ABIDJAN, Ivory Coast (AP) — The heads of West Africa's militaries are meeting to come up with a plan to intervene in Mali after a coup and a rebellion in the north.
The generals met Thursday in Ivory Coast at the request of the Economic Community of West African States, which has suspended Mali from its ranks after a March 21 coup.
ECOWAS has ordered a 2,000-strong force to be put on standby to possibly intervene in Mali. In addition to the coup in the capital, a rebel army has seized the northern half of the nation.
Ivory Coast's Deputy Defense Minister Paul Koffi Koffi said at the start of the meeting that the military chiefs needed to decide how many troops each country would send.
"I invite you," said Koffi, "to prepare a plan of operational action of deployment of the standby forces of ECOWAS."
THIS IS A BREAKING NEWS UPDATE. Check back soon for further information. AP's earlier story is below.
BAMAKO, Mali (AP) — The rebel group that recently seized control of Mali's three main northern cities, in a maneuver that effectively partitioned the country in two, announced a cease-fire Thursday, saying they had reached their military goal.
Moussa Ag Assarid, a spokesman for the National Movement for the Liberation of the Azawad, said the group was declaring the cease-fire to allow humanitarian aid to resume in the north, where shops were looted.
The rebels launched their insurgency in January, saying they wanted to establish an independent Tuareg homeland in the north, known as the Azawad. They only succeeded in taking small towns until late last month, when disgruntled soldiers stormed the presidential palace in the distant capital of Bamako, overthrowing the democratically elected president.
In the confusion that followed the coup, the rebels launched a new offensive and succeeded in taking the capitals of the three main northern provinces: Kidal, which fell last Friday; Gao on Saturday and Timbuktu on Sunday.
"The NMLA has reached the end of its military operations for the liberation of the territory of the Azawad," said Assarid, speaking by telephone from Paris.
"Since the day before yesterday when our units reached Douentza which we consider to be the frontier of the Azawad," he said, referring to a town some 600 kilometers (375 miles) from Bamako, "the military offensive is declared over."
Assarid's group is the largest rebel group involved in the offensive, but it is not the only one, and in the three main towns in the north, local officials say they cannot be sure which of the rebel armies has the upper hand. Extremely worrying for Western observers is the presence of an Islamist faction called Ansar Dine, which planted its ominous black flag in all three of the provincial capitals. This week, the group announced it was imposing Sharia law in the ancient city of Timbuktu.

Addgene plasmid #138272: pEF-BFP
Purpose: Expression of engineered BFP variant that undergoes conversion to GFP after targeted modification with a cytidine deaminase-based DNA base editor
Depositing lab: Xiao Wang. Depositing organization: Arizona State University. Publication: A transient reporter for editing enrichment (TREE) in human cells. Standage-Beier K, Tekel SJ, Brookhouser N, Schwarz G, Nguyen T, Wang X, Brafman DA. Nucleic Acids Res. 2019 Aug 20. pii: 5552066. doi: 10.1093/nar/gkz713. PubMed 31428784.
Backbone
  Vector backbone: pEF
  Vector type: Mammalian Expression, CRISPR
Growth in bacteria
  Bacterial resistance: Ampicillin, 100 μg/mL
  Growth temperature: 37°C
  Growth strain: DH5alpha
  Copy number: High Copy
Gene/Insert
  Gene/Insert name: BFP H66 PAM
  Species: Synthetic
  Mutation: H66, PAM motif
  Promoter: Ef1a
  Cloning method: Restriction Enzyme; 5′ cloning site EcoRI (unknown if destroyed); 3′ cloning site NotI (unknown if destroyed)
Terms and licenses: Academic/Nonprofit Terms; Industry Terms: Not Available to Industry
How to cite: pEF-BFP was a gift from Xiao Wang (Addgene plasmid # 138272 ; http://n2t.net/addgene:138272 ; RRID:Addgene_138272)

The mayor of Timbuktu said nearly all of the estimated 300 Christians based in the city fled after Ansar Dine's spiritual chief Iyad Ag Ghali gave an interview on local radio outlining the tenets of Sharia law: Women are to be covered at all times, thieves will have their hands cut off and adulterers will be stoned.
"The problem for us is that we don't know who is the master of our town," said the mayor, Ousmane Halle, who explained that the Islamist faction had taken over the city's military camp, while the secular rebels were stationed at the airport.
"What I deplore is the departure of the Christian community," he said in the city which has been honored as a UNESCO World Heritage site for its collection of ancient Islamic manuscripts, propagating a moderate interpretation of the religion.
"Many said to me that they are obliged to leave. And they are right. I cannot guarantee their safety. And these are people that have lived side by side with us for centuries."
The United Nations Security Council on Wednesday condemned the March 21 military coup, calling for the immediate restoration of constitutional rule. In a statement read by U.S. Deputy Ambassador Jeffrey DeLaurentis, the council called on the rebels to cease all violence.
"Mali has never experienced such a situation," Mali's U.N. Ambassador Omar Daou told the council. "Our people are divided. Our country is threatened with partition."
Once a diplomat assigned to Mali's consulate in Saudi Arabia, the Islamist leader Ag Ghali used to be in regular contact with the United States Embassy in Bamako, according to diplomatic cables published by WikiLeaks. For years, he was a Tuareg rebel leader and acted as a go-between when foreigners were kidnapped by a branch of al-Qaida based in the north of Mali. Although he is believed to be in touch with al-Qaida in the Islamic Maghreb, there is no evidence that he himself has taken part in terrorist activities.
The imposition of Sharia has worried analysts and country watchers. Besides Timbuktu, the Ansar Dine faction is accused of destroying bars in Gao and Kidal, and of forcing shopkeepers in those two towns to take down pictures of unveiled women.
Assarid, the Tuareg group spokesman, insisted that his group has the upper hand.
He said Ag Ghali "will not be allowed to oblige the people to practice his religion. If he tries to do so, we will ask to see his electoral list — it will be a democracy and people can choose, just as they chose the Muslim Brotherhood in Egypt."